OSPA Offers Practically Free Traffic-Stop Training for Rural Law Enforcement
Assistant State Prosecuting Attorney John R. Messinger will conduct a 4-hour presentation covering 4th Amendment issues with a focus on traffic stops. The presentation is accompanied by a paper (distributed in advance) and includes:
∙ Historical perspective
∙ In-depth coverage of controlling law
∙ Discussion of recent cases and pending issues
∙ A quiz!
This service is for small or rural counties that do not have the resources to send officers for training. Credit can be earned with a department’s approval.
Call ((512) 463-1660) or email (firstname.lastname@example.org) John to schedule a training day for this August (August will be the only time the service is offered).
1."Did the Court of Appeals properly conclude that there was no rational basis for the appellant receiving disparate treatment?
2. "Should Appellant's equal protection claim be reviewed under strict scrutiny?
3. "Was it error for the Court of Appeals to affirm Appellant's sexual assault convictions as second-degree felonies and remand those charges to the trial court for a new trial on punishment, rather than order the prosecution of Appellant dismissed or remand the charges to the trial court to enter an order dismissing the prosecution?"
"Did the Court of Appeals properly conclude that there was no rational basis for the appellant receiving disparate treatment?"
Estes was convicted of sexually assaulting his son's 15 year-old girlfriend. The offense was a first degree felony because, by virtue of Estes being married, the victim "was a person whom the actor was prohibited from marrying or purporting to marry or with whom the actor was prohibited from living under the appearance of being married." Tex. Penal Code § 22.011(f).
The court of appeals held that section 22.11(f) denied Beck equal protection of the law because it punished him more severely than if he had not been married and the State had no rational basis for the unequal treatment. It held that the State has not demonstrated an interest in protecting the institution of marriage in light of its repeal of statutes criminalizing adultery years ago. It also held that Beck could not be punished more harshly for using his status as a married man to gain the trust of the victim or her parents because there is no evidence that he did so in this case. Finally, the court rejected the State's reading of the statute to encompass a marriage prohibited because the victim was too young. It found nothing in the statute to indicate that such an expansive application was intended. Because only the element that increased the level of offense to a first degree felony was unconstitutional, the court reformed the judgment to reflect a conviction for a second degree felony sexual assault and remanded for a new punishment hearing.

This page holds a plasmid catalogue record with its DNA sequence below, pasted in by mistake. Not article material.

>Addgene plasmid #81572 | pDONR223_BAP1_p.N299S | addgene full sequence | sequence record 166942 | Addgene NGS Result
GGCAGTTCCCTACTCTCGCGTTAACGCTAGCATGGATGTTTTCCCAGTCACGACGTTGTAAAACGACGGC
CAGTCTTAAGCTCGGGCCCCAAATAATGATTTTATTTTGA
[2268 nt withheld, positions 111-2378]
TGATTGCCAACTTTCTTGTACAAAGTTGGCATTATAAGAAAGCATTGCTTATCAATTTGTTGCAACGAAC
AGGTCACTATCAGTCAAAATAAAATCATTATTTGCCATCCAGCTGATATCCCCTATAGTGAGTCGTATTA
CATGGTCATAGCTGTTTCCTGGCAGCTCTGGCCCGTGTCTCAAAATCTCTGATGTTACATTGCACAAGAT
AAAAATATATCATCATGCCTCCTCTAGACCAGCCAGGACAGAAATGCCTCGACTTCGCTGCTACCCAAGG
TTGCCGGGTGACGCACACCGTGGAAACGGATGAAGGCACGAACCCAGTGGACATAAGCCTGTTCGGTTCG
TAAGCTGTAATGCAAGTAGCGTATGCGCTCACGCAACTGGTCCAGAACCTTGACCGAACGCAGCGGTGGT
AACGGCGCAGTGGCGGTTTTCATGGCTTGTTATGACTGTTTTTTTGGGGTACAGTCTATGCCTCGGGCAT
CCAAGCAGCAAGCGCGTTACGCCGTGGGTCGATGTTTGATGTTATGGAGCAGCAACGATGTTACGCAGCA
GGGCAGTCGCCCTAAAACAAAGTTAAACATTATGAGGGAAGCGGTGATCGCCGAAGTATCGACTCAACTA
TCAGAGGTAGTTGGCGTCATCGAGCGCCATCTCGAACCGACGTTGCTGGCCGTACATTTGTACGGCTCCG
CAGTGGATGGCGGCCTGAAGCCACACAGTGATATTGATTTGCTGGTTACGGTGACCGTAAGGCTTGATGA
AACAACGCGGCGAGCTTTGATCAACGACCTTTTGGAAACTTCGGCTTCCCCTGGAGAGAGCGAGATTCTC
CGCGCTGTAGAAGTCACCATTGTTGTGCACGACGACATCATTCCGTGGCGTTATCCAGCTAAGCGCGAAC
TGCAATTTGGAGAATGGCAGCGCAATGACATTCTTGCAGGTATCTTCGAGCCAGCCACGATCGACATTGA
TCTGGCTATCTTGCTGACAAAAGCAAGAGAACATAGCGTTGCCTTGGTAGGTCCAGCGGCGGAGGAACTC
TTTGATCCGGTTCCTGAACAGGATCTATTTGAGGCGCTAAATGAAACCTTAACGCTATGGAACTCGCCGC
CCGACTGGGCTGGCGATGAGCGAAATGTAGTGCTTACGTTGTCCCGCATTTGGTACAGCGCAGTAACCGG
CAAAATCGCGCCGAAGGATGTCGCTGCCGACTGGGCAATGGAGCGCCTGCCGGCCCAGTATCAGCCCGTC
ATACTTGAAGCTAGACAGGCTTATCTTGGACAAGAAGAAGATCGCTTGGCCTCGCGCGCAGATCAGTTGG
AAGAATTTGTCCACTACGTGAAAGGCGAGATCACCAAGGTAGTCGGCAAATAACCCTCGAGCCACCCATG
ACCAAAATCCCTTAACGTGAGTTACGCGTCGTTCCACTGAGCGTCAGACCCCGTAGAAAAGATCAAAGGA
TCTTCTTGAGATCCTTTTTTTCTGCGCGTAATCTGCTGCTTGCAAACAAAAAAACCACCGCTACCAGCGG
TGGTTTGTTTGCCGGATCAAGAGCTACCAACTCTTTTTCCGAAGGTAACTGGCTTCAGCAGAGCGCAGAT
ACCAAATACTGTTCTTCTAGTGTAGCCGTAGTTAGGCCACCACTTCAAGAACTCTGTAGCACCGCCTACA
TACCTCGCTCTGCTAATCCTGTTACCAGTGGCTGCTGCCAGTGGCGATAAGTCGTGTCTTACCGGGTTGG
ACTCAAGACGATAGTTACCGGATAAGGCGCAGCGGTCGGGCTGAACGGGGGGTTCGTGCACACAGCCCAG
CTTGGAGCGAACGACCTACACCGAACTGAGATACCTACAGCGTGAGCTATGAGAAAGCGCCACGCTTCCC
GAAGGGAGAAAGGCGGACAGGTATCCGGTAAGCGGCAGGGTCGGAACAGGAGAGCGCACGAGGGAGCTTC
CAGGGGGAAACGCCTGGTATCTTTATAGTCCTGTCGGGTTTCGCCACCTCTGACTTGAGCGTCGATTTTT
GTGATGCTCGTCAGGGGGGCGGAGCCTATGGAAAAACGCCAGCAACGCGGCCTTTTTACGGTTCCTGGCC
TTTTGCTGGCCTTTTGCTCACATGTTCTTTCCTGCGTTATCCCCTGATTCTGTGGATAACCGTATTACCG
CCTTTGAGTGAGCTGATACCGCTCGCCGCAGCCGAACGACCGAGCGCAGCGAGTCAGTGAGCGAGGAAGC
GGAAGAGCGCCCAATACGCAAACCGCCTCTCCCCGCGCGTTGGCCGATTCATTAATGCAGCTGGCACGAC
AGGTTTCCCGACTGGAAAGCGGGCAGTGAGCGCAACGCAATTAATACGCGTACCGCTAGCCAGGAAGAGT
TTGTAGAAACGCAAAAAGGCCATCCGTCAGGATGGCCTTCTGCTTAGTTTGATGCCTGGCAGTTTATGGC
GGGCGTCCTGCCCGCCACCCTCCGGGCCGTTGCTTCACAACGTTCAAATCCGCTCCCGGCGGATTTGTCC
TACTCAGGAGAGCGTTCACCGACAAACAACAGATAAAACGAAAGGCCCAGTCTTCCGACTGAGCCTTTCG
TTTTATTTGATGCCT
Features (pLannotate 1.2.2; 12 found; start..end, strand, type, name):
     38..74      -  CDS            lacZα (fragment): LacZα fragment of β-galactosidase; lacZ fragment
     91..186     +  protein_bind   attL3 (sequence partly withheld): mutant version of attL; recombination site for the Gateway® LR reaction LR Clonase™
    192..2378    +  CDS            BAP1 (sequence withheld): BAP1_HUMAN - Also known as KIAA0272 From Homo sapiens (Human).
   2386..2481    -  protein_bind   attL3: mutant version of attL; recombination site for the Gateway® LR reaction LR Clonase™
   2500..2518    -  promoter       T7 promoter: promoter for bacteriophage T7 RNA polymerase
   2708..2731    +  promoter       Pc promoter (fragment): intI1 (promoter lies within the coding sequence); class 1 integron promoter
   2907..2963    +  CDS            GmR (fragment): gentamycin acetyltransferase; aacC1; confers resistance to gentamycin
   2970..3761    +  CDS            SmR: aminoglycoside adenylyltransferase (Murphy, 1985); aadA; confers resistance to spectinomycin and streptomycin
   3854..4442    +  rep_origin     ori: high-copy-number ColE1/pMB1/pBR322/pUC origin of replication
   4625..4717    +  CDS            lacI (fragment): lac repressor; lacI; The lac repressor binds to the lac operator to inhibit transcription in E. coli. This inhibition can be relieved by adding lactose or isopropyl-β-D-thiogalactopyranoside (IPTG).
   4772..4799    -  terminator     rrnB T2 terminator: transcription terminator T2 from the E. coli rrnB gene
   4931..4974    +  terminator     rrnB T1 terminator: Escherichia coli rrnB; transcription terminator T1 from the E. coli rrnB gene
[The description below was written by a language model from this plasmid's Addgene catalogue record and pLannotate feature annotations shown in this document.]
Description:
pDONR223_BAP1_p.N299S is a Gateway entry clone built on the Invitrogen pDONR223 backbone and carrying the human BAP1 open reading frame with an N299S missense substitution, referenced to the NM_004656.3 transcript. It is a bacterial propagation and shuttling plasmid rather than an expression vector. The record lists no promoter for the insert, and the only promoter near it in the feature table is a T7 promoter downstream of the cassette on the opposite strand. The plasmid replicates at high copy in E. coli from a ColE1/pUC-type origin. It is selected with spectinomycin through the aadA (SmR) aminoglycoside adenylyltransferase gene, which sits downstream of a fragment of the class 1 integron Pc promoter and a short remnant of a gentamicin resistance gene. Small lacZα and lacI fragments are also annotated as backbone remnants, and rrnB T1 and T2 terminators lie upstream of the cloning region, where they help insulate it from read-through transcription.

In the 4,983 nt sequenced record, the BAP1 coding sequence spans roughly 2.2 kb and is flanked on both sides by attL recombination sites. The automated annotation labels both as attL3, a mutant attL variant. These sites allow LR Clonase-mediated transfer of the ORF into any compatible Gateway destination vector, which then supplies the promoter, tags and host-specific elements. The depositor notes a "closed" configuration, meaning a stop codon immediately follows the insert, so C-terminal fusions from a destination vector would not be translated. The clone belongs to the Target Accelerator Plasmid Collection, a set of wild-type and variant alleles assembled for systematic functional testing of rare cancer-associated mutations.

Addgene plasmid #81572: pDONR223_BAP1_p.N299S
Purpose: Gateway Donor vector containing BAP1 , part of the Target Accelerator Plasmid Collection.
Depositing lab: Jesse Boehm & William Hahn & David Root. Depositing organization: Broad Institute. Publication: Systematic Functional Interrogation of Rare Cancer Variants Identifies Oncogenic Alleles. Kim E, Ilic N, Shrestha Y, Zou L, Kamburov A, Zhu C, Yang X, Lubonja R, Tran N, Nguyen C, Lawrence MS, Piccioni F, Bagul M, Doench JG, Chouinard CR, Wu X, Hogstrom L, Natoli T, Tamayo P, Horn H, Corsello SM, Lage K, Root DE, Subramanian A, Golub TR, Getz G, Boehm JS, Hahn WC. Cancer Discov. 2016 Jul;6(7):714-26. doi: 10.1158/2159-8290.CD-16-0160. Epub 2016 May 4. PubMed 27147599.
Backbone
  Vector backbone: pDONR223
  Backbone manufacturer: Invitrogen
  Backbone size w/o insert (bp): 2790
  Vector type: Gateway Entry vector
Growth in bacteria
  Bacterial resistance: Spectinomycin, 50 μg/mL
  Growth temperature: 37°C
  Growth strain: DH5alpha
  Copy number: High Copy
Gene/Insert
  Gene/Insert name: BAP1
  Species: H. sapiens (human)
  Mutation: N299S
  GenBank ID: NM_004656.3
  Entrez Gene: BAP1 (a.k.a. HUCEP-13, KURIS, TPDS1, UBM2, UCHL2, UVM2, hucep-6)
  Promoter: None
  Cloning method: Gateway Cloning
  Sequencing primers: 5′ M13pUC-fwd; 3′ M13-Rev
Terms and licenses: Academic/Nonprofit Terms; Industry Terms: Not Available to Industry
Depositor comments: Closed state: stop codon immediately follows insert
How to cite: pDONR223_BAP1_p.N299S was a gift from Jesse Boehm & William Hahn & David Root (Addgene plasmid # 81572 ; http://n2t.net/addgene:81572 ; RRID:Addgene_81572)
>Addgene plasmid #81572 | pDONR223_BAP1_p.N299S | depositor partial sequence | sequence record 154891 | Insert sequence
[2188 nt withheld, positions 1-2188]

The State's petition contends that the provision's disparate treatment of a defendant's marital status is rational due to the importance of marriage in our society. It argues that sexual assault of a minor child by a married defendant harms both the defendant's marriage and the victim's trust in the institution of marriage. The State reiterates its claim that the legislature may properly enhance punishment for those who would use the "cloak of marriage" to gain the trust of their victims. It also claims that instead of viewing the first degree felony provision as an enhancement based on being married, it should be viewed as a decreased second degree punishment for not being married. Alternatively, the State argues that the application of section 22.11(f) should not be viewed as punishing his marital statutes but rather punishing his victimization of a child who he was forbidden from marrying due to her age, since marriage to a child under 16 is void without parental consent. The State submits that if the Legislature had intended that the provision be limited to bigamy, it would have explicitly said so.
Estes' petition contends that the court of appeals erred by applying the rational basis test to the statute instead of requiring strict scrutiny. He argues that when a statutory classification disadvantages the exercise of a fundamental right, the State must show a compelling interest for the disparate treatment. Here, the freedom to marry is the fundamental right at issue. He also claims that the correct remedy in this case is not to reform the judgment and remand for a new punishment hearing but to set aside the conviction. He argues that there is no case law supporting the court of appeals' decision to remand for a new punishment hearing because this case does not involve sufficiency of the evidence or an illegal sentence.